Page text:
Engaging the Word: Readings for 5/17/15 (Seventh Sunday of Easter: Sunday after Ascension Day)


Acts 1:15-17, 21-26; Psalm 1;  1 John 5:9-13; John 17:6-19. Go to www.lectionarypage.net to read or print the weekly lectionary text. This is the last Sunday of the Easter season, is sometimes called “Expectation Sunday.” It occurs during the nine days between the Ascension of Christ and Pentecost.

Christ Taking Leave of the Apostles, by Duccio (1260 - 1318). Public domain via Wikimedia Commons.

Christ Taking Leave of the Apostles, by Duccio (1260 – 1318). Public domain via Wikimedia Commons.

Acts 1:15-17, 21-26: Before he ascended into heaven, Jesus told the apostles to wait in Jerusalem until they received the gift of the Holy Spirit. The apostles, along with certain women, including Mary, the mother of Jesus, returned to Jerusalem to the upper room and devoted themselves to prayer.

Saint Matthias (c. 1317 -319). Public domain, via Wikimedia Commons.

Saint Matthias (c. 1317 -319). Public domain, via Wikimedia Commons.

In this week’s reading, during this time of waiting and praying, Peter addressed the crowd of believers,  and referred to scripture that predicted Judas’ betrayal, death and replacement. Peter says  that Judas Iscariot’s replacement must be a long-term disciple and one who saw the resurrected Christ; two qualified candidates  are identified. The apostles prayed for God’s guidance, and cast lots, which was fairly common in the OT as a way of determining God’s will.  The lot fell on Matthias as the twelfth apostle.

According to Wikipedia, the number twelve, being the product of three  (holiness and love) and four (which indicated heaven as the throne of God), typified the union of the people with God. Think of the twelve tribes of Israel and the twelve members of our Vestry.

Psalm 1: The first psalm of the Psalter celebrates the life well lived by following God’s teaching and avoiding the ways of the wicked. It contrasts the two ways of life—the one taken by the righteous and the other by the wicked. The poem describes the happy people who delight in the law of the Lord: “They are like trees planted by streams of water, bearing fruit in due season, with leaves that do not wither; everything they do shall proper.” Not so with the wicked: “they are like chaff which the wind blows away….the way of the wicked is doomed.”

St. John Evangilist (c. 1635 - 36), by Francesco Furni. Public domain, via Wikimedia Commons.

St. John Evangilist (c. 1635 – 36), by Francesco Furni. Public domain, via Wikimedia Commons.

1 John 5:9-13: As I reflected on this week’s reading from First John, it was helpful for me to go back and review the letter’s original purpose. John wrote to encourage Christians to walk in God’s light and love during a time of church conflict. Erroneous  teachings of an early form of Gnosticism were creating confusion by denying Christ’s human nature, emphasizing “special knowledge,” and creating a false duality between the spiritual (good) and the material (evil).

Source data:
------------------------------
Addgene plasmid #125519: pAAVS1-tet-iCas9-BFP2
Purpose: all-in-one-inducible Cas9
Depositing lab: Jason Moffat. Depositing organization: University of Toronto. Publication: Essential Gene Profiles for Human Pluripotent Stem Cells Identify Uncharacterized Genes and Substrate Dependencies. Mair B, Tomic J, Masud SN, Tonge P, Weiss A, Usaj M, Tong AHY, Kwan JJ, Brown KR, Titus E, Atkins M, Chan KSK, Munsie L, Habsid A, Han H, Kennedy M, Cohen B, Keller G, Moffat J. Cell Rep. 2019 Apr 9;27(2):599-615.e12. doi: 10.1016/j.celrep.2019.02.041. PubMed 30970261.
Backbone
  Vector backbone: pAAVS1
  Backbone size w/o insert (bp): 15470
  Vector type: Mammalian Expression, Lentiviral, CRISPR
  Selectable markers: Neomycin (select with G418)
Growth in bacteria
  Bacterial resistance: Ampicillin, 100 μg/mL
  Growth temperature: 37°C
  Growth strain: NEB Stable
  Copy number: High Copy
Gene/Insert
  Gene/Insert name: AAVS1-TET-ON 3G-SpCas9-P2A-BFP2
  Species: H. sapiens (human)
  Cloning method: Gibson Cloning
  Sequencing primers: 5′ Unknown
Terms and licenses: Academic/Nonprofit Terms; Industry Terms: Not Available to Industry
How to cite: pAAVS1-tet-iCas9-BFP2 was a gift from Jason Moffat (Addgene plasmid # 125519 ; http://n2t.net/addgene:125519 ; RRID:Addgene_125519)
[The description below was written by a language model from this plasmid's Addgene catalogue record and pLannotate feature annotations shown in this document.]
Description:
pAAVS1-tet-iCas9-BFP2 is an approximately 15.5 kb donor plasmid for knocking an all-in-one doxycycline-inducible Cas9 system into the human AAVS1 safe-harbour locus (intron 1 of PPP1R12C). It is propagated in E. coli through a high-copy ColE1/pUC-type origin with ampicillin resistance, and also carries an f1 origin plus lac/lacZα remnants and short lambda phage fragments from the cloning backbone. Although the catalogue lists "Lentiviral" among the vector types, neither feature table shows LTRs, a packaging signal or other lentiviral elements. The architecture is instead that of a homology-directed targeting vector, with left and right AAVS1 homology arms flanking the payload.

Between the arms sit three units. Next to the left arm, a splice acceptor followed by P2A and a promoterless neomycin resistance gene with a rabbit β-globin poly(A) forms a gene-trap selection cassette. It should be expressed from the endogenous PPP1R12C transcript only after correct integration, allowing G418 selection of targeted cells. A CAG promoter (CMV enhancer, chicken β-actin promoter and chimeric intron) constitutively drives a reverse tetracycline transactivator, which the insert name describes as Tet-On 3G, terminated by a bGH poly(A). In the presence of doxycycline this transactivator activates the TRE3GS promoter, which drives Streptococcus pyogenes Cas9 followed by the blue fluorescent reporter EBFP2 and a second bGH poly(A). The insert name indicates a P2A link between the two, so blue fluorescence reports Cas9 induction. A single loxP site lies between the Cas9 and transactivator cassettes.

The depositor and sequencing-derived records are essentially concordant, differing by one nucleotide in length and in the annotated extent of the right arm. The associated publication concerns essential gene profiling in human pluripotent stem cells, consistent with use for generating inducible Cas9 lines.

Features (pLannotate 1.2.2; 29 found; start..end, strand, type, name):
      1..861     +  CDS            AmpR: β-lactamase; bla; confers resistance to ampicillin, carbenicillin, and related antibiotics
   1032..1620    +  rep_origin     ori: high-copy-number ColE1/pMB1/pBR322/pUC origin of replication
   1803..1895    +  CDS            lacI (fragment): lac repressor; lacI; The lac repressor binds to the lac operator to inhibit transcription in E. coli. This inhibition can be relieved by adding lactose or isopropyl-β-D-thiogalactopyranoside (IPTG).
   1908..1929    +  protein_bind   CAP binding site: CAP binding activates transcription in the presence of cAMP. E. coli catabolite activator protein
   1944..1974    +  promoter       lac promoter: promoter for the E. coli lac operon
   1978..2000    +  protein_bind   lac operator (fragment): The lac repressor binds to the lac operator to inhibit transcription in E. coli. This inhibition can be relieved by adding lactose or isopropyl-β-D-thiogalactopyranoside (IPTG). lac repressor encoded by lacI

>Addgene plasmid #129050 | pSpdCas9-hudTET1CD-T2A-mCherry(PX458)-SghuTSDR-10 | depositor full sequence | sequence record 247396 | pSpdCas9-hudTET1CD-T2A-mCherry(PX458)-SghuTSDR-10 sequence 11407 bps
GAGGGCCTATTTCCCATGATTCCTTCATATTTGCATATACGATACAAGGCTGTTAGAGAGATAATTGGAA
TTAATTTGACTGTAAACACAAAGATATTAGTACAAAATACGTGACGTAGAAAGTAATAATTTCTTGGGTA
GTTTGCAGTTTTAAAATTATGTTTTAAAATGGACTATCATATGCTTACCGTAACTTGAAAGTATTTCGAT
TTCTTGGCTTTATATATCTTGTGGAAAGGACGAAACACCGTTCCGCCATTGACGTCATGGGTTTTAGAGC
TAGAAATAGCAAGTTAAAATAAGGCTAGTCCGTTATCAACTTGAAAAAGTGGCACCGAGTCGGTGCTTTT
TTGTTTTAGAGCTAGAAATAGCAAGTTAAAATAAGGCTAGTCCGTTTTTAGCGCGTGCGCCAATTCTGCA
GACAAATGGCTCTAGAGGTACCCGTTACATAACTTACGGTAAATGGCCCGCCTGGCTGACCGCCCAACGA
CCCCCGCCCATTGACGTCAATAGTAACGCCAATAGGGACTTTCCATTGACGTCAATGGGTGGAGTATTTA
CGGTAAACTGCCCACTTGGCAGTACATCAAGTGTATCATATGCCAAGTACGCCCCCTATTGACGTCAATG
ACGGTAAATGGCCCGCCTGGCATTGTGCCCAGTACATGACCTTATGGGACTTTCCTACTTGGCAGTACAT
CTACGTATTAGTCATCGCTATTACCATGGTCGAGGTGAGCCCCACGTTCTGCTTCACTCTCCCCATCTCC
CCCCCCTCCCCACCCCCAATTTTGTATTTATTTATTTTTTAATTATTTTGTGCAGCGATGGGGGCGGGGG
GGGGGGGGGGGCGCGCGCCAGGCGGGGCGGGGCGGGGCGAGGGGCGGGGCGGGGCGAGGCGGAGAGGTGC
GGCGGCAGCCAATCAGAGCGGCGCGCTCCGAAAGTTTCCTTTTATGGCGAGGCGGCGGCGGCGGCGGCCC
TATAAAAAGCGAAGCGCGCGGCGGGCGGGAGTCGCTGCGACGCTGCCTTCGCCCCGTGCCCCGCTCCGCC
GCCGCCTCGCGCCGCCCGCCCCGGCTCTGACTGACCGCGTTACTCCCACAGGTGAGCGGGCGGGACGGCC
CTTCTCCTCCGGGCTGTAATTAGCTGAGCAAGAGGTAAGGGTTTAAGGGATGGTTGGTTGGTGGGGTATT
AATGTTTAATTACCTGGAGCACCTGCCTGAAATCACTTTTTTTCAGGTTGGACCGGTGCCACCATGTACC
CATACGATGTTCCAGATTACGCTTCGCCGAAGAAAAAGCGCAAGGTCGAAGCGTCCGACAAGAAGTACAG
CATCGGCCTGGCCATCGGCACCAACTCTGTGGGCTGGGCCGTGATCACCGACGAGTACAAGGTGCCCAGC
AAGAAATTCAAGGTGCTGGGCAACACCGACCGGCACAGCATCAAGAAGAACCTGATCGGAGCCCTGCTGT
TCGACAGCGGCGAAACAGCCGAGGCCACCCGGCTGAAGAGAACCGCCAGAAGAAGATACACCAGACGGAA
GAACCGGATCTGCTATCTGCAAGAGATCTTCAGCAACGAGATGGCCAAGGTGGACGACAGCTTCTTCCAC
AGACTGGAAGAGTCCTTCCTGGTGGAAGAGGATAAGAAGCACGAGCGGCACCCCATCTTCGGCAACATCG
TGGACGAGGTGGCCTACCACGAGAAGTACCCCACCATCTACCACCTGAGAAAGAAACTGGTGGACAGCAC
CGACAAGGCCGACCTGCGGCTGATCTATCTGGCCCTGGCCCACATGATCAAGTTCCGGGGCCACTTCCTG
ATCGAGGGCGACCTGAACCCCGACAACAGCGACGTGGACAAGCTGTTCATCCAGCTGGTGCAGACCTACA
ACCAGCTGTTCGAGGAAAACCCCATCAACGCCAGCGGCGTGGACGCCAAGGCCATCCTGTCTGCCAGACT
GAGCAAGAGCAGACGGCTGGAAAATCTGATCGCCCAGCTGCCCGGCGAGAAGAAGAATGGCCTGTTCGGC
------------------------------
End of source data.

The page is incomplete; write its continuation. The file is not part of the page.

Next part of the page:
John wanted his readers to stand firm on the foundation of their faith, by bringing them back to basics: The Son of God entered history as a physical human being; God is love and Jesus makes God’s love available to us; Salvation comes to the world through the life, death, resurrection, and ascension of God’s Son and our Savior Jesus Christ.

In this week’s reading, John writes about God’s testimony of eternal life, “Whoever has the Son has life; whoever does not have the Son of God does not have life.” And, “those who believe in the Son of God have the testimony in their hearts.” We can choose life or death. It’s difficult for my 21st century mind to have this ancient text presented in such a black and white fashion. I understand and accept what John says as applicable for Christians, which was the audience John was writing to in c.100 AD. And I also trust in God’s merciful goodness for those who worship God in a different faith tradition or none at all. I trust that God is love. No exceptions.

John 17:6-19: In the Gospel of John, Chapters 14-17 comprise Jesus’ Farewell Discourse, in which Jesus gives his disciples final instructions and encouragement on the night before he was crucified. We read selections from the Farewell Discourse for the past two Sundays. On the  Seventh Sunday of Easter we always read a portion of Chapter 17, known as Jesus’ Farewell Prayer or High Priestly Prayer. In this prayer Jesus asks for glorification by the Father; he has completed the mission for which he was sent. “I glorified you on earth by finishing the work that you gave me to do. So now, Father, glorify me in your own presence with the glory that I had in your presence before the world existed.” I recommend that you read the entire chapter, 17:1-26.

Fresco of the Ascension by Giotto (1266 - 1337). Public domain, via Wikimedia Commons.

Fresco of the Ascension by Giotto (1266 – 1337). Public domain, via Wikimedia Commons.

Jesus made God’s name known to those the Father had given to him. Now the disciples recognize that the Father is the source of all that the Son has been given and that Jesus is from the Father. As he is leaving this world to return to the Father, he prays, “Holy Father, protect them in your name that you have given me, so that they may be one, as we are one.” He prays that the disciples will remain united like that of the unity of the Father and the Son. Jesus also prays, “I am not asking you to take them out of the world, but  I ask you to protect them from the evil one….Sanctify them in the truth; your word is truth. As you have sent me into the world, so I have sent them into the world. And for their sakes I sanctify myself, so that they also may be sanctified in truth.”

As Jesus lifted up his High Priestly Prayer to the Father, now it is our turn to lift up the church, the world, and all in need in our daily prayers.